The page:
Social Networking == Social Division?

You would think after 20 years of the Web, we would come to a better understanding that it either helps us connect, or helps us segregate. You’d be wrong.

Following is some research and reading. But first…

What do you think? How diverse are the people you associate with as friends on Facebook or Twitter? Big range in class, race, religion, sex, age? Or are you judging diversity in terms of how many of your friends like Star Wars and Star Trek? If you’re a liberal, how many conservatives? If you’re a conservative, how many liberals? Libertarians? DC versus Marvel? Spiderman versus Twilight? Protestant versus Catholic versus Jewish versus Muslim?

I work in a career that smashes many of these distinctions, except four I can think of (more on that in a bit). There is a wide variety to religious practice, sources of entertainment, favorite music, and political leanings (although there is a libertarian streak). Programmers, as a whole are all very diverse in these areas. Our online social networks reflect this.

Now on to the four ares where we are far too much alike – class, age, sex, and race. Programmers tend to come from middle class households, be mid-twenties to mid-thirties, male (and heterosexual-male at that), and white, middle-eastern, or asian. And yes, our online social networks reflect this as well.

Me and many of my contemporaries fool ourselves into thinking we’re diverse – but you have to agree – those four are rather a *big* four. If we live in environments that are half women and half black, how come our online social networks and our workplaces do not reflect that?

In the end, I tend not to believe that social networking leads to social division or helps to bring people who are different together. I think it simply reflects our reality all too well. My hope is it doesn’t reinforce it. That what we are building will lead us towards greater connection with one another, no matter where we come from, no matter who we are.

Now onto the links:

danah boyd: “The Not-So-Hidden Politics of Class Online” PDF 2009: we’re seeing a social media landscape where participation “choice” leads to a digital reproduction of social divisions.

Joshua-Michéle Ross: Three Paradoxes of the Internet Age – Part One:
More access to information doesn’t bring people together, often it isolates us.

Joshua-Michéle Ross: Three Paradoxes of the Internet Age – Part Two: Individual perception of increased choice can occur while the overall choice pool is getting smaller

Joshua-Michéle Ross: Three Paradoxes of the Internet Age – Part Three: The myth of personal empowerment takes root amidst a massive loss of personal control.

NYTimes: David Brooks: Cellphones, Texts and Lovers: People are thus thrown back on themselves. They are free agents in a competitive arena marked by ambiguous relationships. Social life comes to resemble economics, with people enmeshed in blizzards of supply and demand signals amidst a universe of potential partners.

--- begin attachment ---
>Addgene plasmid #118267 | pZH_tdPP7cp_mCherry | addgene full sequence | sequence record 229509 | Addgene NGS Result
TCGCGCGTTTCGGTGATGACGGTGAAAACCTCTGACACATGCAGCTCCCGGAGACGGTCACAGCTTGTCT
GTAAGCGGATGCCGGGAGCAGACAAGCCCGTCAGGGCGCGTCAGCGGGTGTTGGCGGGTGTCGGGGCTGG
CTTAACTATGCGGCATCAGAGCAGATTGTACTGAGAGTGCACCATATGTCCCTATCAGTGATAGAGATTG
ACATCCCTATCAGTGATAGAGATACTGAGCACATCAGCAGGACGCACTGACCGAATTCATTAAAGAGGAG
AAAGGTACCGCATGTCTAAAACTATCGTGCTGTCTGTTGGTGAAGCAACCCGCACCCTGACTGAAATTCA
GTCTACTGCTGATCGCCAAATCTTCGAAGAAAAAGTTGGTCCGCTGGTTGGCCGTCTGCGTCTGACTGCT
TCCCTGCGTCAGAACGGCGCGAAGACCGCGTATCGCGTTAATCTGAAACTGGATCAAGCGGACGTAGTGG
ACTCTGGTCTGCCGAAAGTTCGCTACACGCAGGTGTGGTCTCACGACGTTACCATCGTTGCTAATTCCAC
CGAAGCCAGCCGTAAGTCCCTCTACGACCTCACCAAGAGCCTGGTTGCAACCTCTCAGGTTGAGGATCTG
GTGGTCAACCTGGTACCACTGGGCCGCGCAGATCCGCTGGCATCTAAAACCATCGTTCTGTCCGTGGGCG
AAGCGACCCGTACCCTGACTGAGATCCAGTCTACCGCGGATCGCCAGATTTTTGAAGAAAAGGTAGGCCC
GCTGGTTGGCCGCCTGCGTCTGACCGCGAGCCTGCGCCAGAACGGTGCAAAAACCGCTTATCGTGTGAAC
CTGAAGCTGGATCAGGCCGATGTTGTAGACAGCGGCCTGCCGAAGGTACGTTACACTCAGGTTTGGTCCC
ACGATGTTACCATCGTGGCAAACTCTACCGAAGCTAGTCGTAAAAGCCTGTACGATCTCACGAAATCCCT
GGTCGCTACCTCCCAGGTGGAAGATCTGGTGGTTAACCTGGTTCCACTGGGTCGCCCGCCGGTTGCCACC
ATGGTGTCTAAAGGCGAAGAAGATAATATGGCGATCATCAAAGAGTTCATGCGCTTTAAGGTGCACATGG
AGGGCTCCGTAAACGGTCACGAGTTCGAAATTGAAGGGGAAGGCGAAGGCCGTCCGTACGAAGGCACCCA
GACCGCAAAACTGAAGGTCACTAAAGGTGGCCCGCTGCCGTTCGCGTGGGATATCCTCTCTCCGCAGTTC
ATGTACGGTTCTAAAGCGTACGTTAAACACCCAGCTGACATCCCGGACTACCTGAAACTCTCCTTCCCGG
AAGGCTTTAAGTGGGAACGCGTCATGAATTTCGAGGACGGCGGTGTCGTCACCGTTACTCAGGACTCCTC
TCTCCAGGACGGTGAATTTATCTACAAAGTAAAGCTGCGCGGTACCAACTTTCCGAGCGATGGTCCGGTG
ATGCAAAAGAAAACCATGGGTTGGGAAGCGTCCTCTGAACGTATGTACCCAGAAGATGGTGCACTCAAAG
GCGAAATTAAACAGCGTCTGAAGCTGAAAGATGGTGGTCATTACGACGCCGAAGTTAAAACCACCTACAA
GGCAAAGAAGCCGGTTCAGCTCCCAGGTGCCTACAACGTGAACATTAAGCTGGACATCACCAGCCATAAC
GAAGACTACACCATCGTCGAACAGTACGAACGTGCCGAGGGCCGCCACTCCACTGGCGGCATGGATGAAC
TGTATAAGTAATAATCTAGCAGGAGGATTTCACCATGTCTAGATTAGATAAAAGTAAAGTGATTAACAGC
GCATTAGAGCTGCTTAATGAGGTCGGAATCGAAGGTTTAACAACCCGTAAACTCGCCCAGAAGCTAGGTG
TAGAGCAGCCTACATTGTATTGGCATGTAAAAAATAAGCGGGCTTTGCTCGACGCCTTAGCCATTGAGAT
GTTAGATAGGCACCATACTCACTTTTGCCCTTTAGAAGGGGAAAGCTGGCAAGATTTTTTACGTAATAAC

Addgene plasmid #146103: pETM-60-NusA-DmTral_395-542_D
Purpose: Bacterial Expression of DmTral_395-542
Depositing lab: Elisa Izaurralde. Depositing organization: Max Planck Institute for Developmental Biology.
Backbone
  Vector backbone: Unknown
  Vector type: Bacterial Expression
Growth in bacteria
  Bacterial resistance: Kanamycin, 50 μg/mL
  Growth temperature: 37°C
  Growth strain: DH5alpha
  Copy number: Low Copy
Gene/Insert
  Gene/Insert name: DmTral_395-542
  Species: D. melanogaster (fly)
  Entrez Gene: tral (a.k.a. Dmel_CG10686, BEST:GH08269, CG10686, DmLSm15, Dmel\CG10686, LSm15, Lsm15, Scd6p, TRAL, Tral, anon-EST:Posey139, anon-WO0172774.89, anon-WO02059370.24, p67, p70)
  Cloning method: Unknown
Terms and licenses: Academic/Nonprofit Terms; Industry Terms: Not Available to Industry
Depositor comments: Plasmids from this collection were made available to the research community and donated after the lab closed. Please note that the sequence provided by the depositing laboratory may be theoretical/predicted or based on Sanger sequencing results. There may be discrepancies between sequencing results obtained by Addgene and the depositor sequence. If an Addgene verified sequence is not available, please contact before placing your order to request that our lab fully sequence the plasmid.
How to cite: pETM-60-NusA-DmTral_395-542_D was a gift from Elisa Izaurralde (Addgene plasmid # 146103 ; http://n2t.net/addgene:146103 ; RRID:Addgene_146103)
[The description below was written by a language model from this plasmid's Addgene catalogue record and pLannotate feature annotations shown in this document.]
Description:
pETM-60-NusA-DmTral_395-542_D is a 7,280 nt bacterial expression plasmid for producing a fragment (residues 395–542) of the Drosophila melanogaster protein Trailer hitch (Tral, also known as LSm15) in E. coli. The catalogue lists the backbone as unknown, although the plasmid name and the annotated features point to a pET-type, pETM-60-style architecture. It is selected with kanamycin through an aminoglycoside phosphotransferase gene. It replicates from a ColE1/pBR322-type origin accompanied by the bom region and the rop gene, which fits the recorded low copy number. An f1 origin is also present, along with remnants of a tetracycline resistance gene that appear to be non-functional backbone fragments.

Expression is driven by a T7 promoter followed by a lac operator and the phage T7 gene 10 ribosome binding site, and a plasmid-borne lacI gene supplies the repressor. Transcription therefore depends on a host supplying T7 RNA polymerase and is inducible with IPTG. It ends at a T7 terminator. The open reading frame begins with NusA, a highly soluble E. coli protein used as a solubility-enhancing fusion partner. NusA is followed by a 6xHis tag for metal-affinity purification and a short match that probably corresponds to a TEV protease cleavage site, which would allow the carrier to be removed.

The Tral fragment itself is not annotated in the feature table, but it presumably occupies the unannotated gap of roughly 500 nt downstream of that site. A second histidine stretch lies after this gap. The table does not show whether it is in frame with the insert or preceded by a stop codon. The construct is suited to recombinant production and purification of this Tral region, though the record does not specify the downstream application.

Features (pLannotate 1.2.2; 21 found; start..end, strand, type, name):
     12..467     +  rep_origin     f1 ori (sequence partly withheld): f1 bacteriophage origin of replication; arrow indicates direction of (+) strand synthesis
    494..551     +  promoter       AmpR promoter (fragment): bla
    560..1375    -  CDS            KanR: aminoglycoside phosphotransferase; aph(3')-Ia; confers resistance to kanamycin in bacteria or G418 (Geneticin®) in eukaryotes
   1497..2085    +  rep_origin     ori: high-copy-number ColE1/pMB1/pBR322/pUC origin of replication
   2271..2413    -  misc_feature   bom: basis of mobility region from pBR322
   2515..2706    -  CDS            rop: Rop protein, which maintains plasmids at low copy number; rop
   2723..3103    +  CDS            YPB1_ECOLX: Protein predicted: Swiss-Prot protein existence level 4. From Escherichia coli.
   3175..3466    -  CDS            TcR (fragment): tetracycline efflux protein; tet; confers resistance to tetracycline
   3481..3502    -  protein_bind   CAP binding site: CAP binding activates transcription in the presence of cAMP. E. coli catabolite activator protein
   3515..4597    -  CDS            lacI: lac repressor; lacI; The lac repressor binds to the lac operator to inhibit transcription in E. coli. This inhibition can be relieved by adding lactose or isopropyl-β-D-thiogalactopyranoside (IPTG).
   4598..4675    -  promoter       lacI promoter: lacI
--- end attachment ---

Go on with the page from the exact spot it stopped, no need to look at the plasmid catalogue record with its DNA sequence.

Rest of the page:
Pew Research: Social Isolation and New Technology : People’s use of the mobile phone and the internet is associated with larger and more diverse discussion networks. And, when we examine people’s full personal network – their strong and weak ties – internet use in general and use of social networking services such as Facebook in particular are associated with more diverse social networks.

2 responses

  1. Our ages are only constrained by the age of our field — you don’t find many Web folk yet in their 50s or 60s (though some are approaching those ages!) because the Web was largely invented by folks who were younger and grew up with the field. Remember, in the 90s, most stodgy, old Computer Scientists were saying that the Web wasn’t “real” computer science — that’s largely debunked now, but the old folks haven’t converted over. But I think we’ll see greater age diversity in another decade.

    Because we developers/programmers are “knowledge workers” we get paid more and thus fall in to the middle class. But we come from a wide variety of economic backgrounds — so is our field a good equalizer in that sense? Not entirely, because, as you point out, we have a race diversity issue, particularly lacking representation from those races where emphasis on education traditionally lacks (a racist statement, obviously, but I don’t know how to express that sentiment otherwise). In short, once education is equally emphasized to all, we’ll see greater diversity — but this is none too easy to achieve.

    And then, sex. I almost don’t want to go into that subject. It’s something I think about all of the time, something I put personal effort into working on, and something that you and I, Karl, talk about often enough. In short, there’s still no solve, and, sometimes, I don’t think it will be solved until we solve the equality issues pervasive in our society. *sigh*

  2. UPDATE: (I had to edit this)

    Hi Kimberly,

    I suspect you’re right about much here, but I wonder about the economic backgrounds and race.

    There is less spent per pupil in the inner city versus the ‘burbs.

    Educators deal with non supportive systems that work against them.

    And there is the challenge of teaching children from families beset with obstacles.

    Shoot – a counselor told me I had a better chance to survive as a drug dealer or on welfare than to have a career. There was too much riding against me.

    I tend to agree that it does come down to education. Who has access to what, what is taught in school, and to whom.